The Chinese regime has apparently further tightened its already tight grip on the Internet since New Year’s Eve. Internet users in China have alerted the Chinese-language Epoch Times about having problems accessing uncensored online information outside China with anti-censorship software.
“Freegate was down for three days. It has taken me much effort to overcome the Great Firewall,” a reader commented on the Chinese-language Epoch Times website. “We won’t allow the bandits to repeatedly isolate us.”
Freegate is anti-censorship software freely provided by the U.S.-based company Dynamic Internet Technology (DIT), which allows people to break through Internet censorship.
Another reader urged the release of a new version of Freegate after the older version 7.52 was no longer effective in overcoming the great firewall.
Censorship in the New Year
The tightening of the Internet in China appeared to take effect on Dec. 31, 2014, a Beijing political affairs observer, Hua Po said in an interview with the Epoch Times.
“That day at round 9 to 10 at night, the Chinese regime scaled up its Internet censorship,” Hua said. “It directly inflicted the anti-censorship software hosting servers, and the interference this time was not only the work of the national security and censorship departments. It is highly possible that the military was involved.”
In a country where freedom of speech is heavily repressed, the Chinese regime wouldn’t have taken all the hassle to further tighten the Internet without a specific objective, Hua said.
One possibility would be the result of intense political in fighting within China’s one party leadership, and that plays out in how information is manipulated. Usually officials are not ousted for simple reasons, such as poor performance or insufficient qualifications. Often, the reasons for removing officials are factional, and one faction will use its own media outlets to attack others and garner public support.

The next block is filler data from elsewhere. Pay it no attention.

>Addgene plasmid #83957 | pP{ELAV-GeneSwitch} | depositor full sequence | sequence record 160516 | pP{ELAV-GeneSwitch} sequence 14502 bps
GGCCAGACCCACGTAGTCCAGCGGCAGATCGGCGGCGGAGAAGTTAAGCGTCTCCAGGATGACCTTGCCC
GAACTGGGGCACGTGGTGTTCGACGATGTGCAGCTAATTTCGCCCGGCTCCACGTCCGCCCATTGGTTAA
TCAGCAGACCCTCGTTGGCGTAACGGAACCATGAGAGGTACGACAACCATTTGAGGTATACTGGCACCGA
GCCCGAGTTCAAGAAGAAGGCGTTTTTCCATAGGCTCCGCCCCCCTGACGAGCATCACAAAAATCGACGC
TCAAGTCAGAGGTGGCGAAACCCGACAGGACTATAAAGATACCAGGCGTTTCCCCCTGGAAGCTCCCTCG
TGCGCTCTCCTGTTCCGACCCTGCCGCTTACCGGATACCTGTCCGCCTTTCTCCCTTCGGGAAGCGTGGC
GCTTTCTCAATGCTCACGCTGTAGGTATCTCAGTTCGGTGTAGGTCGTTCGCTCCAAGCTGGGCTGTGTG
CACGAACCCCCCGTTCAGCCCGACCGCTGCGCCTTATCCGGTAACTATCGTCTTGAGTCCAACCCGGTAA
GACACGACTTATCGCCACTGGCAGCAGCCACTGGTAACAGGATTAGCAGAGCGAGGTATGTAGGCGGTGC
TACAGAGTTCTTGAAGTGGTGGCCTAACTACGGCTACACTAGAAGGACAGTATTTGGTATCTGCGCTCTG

Less than a week into the New Year, two high-ranking officials—the party secretary of Nanjing City, Yang Weize, and one of the assistant ministers in the Ministry of Foreign Affairs, Zhang Kunsheng—had been ousted, in the so-called “anti-corruption campaign” that has been going on for more than two years in China.
Despite the recent trend, the Chinese regime still faces a great technological challenge in maintaining its iron-grip on the Internet, according to an article written by a research center of People’s Liberation Army (PLA) National Defense University, and published in the state-run political theory magazine, Red Flag Manuscript in Dec. 2014.
“The use of circumvention software and other information techniques has put the Party on the defensive in the battle for control,” the article states.
The article went on to say that the Chinese regime has lagged behind in the IT development needed to further control blogs, Weibo, WeChat, and other online media.
The technology for “anti-censorship software” was listed as one of five technologies that the regime needs to pay more attention to.
“For years, the CCP has never commented directly on its Internet censorship, apart from saying that it is simply removing pornographic content on the Internet, while turning a blind eye to the fact that many Chinese people are using anti-censorship software.” the president of DIT, Bill Xia said.
“This article published in Red Flag Manuscript simply states the obvious, which is more and more Chinese Internet users are using anti-censorship software. The CCP can no longer neglect or deny the very existence of this software,” Xia said.
Read the original article in Chinese.